By Emily Butler
Photos by Morgan Hunt

Black meets white. Modern meets vintage. Old meets new. And that is where you will find Barclay Gresham’s art.

These days you are likely to find her scouring thrift stores and flea markets for vintage frames for her abstracts on paper (and for her @funfindsbham vintage and antique sales handle on Instagram). Although some of her paintings are large, she also creates smaller framed paintings that add style to desks, bookshelves, mantles and tables alike—a niche of art she started exploring as she thought about how many homes with open design concepts have less wall space for art.



And don’t be fooled—small art can still make a big impact, especially since Barclay keeps its destination in mind as she paints. “It is always made from the heart,” she says. “I never just slap something together. I’m really aware that this piece is going in someone’s house.”

All of her pieces large and small are personal, and she never settles when she does not like a piece she has in the works. “I will cover over a piece 20 times until I like it,” she says. “I need it to be something that I am really happy with. I finish my paintings when I love them and would either give them as a gift or I would hang them in my own house.”

Barclay—who graduated from Mountain Brook High School and whose two children now have as well—also heavily considers the way others react to the paintings. If a particular piece does not sell in less than six months, then she will start over with it. For the most part they sell quickly though.

She applies a similar thought process to commission work as well: “My goal for commission pieces is that I will paint it, and if you don’t love it, then you don’t have to pay me. We can start over, or you can cut ties. It rarely doesn’t work out, but it puts people at ease.”

While Barclay sometimes starts with a piece of inspiration, the art usually never looks the same by the end of her process, and she has many pieces going in her studio at once. “Even if it is a small one, by the time I get the frame and finish it up, some take an hour and some more like 50 hours,” she says.

Barclay’s artistic journey began when she was 9 years old. While visiting Disney World with her best friend’s family, they stayed at the home of a family friend who was an artist, and he walked them through creating a painting of their own. “I fell in love with the process and started taking classes here and there through the years,” she says.

And that was just the beginning. As a young adult, Barclay could not afford big paintings for her house, so she started painting her own. Her art took off at that point. “One day I transformed our living room into an art studio, and it went from there,” she says. “Now I am at a studio in Cahaba Heights where I have the whole house and I can make a huge mess if I want to.”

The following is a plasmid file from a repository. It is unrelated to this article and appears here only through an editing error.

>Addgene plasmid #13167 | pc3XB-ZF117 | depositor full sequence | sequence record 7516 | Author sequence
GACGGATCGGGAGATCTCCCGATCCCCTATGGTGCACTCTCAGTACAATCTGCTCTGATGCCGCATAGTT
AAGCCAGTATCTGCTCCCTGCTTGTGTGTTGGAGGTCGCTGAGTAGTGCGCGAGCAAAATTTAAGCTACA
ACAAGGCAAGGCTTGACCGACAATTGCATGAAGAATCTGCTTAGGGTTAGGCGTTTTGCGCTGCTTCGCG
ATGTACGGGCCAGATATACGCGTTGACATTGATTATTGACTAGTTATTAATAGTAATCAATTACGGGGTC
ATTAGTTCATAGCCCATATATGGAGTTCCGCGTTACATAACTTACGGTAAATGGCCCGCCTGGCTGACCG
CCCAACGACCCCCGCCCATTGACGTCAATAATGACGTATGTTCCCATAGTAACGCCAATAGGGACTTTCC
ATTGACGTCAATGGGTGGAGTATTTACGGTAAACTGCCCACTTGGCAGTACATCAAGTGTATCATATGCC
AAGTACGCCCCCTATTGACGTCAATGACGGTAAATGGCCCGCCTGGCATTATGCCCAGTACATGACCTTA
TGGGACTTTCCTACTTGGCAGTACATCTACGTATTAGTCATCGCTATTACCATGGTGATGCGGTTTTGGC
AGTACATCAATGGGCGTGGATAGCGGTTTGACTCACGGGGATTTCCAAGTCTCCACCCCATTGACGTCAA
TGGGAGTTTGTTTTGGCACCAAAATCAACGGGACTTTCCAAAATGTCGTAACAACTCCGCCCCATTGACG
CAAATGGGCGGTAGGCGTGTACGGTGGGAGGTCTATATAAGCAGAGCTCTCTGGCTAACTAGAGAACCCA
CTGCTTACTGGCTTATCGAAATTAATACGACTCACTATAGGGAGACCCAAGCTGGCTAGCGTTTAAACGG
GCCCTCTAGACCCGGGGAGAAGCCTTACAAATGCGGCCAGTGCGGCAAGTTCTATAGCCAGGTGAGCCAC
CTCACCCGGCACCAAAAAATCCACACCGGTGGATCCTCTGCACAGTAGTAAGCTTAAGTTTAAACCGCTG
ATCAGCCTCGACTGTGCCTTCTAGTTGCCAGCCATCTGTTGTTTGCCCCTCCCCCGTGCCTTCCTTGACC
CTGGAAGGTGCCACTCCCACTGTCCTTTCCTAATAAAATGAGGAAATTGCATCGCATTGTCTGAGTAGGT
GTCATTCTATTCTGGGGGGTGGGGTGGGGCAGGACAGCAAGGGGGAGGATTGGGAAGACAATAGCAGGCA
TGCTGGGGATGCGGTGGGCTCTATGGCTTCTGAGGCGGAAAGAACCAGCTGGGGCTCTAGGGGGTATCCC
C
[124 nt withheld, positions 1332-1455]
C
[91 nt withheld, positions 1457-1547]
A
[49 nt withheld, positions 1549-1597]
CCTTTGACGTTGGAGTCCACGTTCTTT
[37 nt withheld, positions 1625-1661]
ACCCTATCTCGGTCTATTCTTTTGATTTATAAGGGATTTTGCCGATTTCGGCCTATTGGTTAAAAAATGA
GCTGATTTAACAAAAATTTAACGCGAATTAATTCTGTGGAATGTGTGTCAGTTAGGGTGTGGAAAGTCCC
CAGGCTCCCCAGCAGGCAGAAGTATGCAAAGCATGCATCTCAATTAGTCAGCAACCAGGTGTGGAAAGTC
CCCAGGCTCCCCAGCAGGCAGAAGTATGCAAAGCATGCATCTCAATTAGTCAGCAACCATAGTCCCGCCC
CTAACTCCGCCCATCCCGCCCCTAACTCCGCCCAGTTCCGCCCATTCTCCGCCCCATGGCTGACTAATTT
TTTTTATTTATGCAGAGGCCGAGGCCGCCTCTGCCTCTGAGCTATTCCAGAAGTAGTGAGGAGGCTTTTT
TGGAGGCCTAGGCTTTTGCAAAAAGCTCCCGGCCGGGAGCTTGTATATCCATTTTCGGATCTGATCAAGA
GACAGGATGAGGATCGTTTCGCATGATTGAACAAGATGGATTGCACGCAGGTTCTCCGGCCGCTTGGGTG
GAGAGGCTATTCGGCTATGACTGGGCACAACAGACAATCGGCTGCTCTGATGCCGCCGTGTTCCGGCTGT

Earlier in her art career, Barclay put a lot of emphasis on gloss of her paintings and would often add texture with coffee grounds and beeswax. But after years in that style, she got burned out and headed in a new artistic direction with her new vintage-modern twist that she feels like has a more sophisticated and refined style.

The most important part of her work as an artist, though, is giving to people in a way that is meaningful. For example, at one point in her career Barclay had sold a lot of paintings of blonde angels before she decided to paint one of two angels with dark hair. For a long time it didn’t sell, until she got a message she will never forget. “(The woman) said that my work was really moving and reminded her so much of her girls,” Barclay recalls. “It turns out that both of her daughters had died in a car wreck the month before she messaged me. I asked if I could see a picture of them, and they looked like they could have been my children. So I decided to just mail her that painting, and it really meant a lot. We still stay in contact. A very sweet friendship developed over that.”

Another time after Rick Burgess from The Rick & Bubba Show lost his toddler son, Barclay knew what she wanted to do. “I was absolutely devastated for them, so I decided to paint a portrait of him for them with a fishing rod since I know that is what he was into at the time,” she recalls. “I took it to the studio, and I received such a sweet note from Rick’s wife saying that it is in a prominent place in their home. I heard (Rick) talking on the radio one time about things that were meaningful to him during the time after the loss of their son, and he mentioned the portrait.”

Those are just two examples of the bigger purpose Barclay sees in her work. “Art is meaningful to people,” she says. “There are a lot of things you can do with your talent to move people. For the thousands that I have sold, the mostly meaningful paintings are the ones I have given away.”

No matter the piece though, creating art has shifted Barclay’s perspective in life. “It makes you look at the world differently, taking pictures of color combinations or things that I see,” she says. “It makes me aware of my surroundings. I always take pictures of geometric things, but I feel like you definitely see the world differently.”

Follow Barclay’s art on Instagram @barclaygreshamart or shop at etsy.com/shop/BarclayGresham. You can also reach her at 205-706-6284 and visit her studio at 3133 Belwood Drive by appointment only.